Of up to 40 eggs laid (by 5 females) only half may be incubated as even an ostrich is not big enough to cover them all. Of these only 7.5 may hatch with a survival rate of just 12% due cold weather and predation by caracals, martial eagles and jackals.
The males mating dance, known as “kantling”, is quite spectacular. They will approach the female with feathers raised before dropping to their knees and rocking from side to side as he waves his wings and twists his neck.
At 5 cm wide, the ostrich has the largest eyeball of any land-living animal. This along with its long neck allows it to see over the long distances of its flat habitat.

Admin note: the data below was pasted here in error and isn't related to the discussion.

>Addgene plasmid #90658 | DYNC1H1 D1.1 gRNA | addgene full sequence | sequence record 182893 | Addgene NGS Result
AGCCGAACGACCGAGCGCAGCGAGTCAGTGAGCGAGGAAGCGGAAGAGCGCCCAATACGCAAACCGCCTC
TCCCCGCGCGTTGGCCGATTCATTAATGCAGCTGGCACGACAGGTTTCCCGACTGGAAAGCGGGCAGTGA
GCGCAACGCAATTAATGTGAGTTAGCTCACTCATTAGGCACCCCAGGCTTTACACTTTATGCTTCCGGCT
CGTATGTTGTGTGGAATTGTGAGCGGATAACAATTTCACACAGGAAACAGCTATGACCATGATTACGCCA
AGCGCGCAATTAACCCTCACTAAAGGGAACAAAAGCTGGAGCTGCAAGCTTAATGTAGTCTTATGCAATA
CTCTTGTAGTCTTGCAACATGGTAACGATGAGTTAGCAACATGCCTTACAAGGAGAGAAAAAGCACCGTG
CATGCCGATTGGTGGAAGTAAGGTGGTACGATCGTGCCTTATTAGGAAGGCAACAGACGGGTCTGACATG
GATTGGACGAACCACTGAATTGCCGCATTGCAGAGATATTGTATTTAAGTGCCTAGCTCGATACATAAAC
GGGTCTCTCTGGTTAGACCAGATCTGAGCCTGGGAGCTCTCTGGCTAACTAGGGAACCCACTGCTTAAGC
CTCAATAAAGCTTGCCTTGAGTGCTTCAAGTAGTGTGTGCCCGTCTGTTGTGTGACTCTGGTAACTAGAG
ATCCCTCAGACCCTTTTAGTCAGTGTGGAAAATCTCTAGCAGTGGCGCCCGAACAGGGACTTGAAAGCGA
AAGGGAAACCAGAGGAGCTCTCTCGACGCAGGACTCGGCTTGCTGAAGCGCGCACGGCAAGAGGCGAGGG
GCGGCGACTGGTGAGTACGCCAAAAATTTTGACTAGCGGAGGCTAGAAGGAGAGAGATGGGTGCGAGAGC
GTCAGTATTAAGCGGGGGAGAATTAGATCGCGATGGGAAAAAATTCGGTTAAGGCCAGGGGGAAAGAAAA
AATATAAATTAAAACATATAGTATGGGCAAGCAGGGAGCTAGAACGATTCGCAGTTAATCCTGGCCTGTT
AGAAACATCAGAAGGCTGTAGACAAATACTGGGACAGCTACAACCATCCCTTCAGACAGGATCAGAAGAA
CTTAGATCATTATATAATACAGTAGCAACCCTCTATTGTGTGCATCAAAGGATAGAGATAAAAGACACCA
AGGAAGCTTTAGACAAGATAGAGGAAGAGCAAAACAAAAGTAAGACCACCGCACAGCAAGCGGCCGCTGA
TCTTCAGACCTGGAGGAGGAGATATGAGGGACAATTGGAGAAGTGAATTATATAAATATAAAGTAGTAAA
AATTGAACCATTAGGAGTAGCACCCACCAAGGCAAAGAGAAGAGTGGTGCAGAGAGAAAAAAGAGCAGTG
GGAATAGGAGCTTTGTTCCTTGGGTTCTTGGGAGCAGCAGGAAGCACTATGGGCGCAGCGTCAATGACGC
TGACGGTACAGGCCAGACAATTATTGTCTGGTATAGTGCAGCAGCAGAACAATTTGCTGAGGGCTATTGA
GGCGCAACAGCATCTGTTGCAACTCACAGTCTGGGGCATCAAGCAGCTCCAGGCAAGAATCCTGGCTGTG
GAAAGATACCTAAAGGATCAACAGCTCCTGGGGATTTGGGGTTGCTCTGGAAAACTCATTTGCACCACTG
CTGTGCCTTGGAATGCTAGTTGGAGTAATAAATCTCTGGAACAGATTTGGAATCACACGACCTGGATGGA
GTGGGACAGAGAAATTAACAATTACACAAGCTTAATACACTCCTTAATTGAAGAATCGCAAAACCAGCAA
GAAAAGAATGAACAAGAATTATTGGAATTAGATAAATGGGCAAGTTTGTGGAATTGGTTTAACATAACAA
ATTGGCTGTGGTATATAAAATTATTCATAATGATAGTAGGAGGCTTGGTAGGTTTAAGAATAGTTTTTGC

5 female ostriches may lay their eggs in one scrape (nest) but only the major female incubates them. Being able to recognise her own eggs she ensures that they are in the centre. The rest will be moved to the side with many not be incubated.
Chicks hatch with their eyes open and a coat of black tipped spiky down (fine fur) on their backs which makes them look like hedgehogs.
Because ostriches lack an egg tooth they have to rely on muscular spasms to break from their shells, this can take 9 hours. During this process they ingest part of the yolk sac which sustains them over the first 24 hours of life outside of the shell.
Whilst most birds have four toes the ostrich only has two, this appears to be an adaptation for running. However, they run on just one toe with the second being used for balance.
The booming call of the ostrich, which is made mainly at night, resembles a lion’s roar.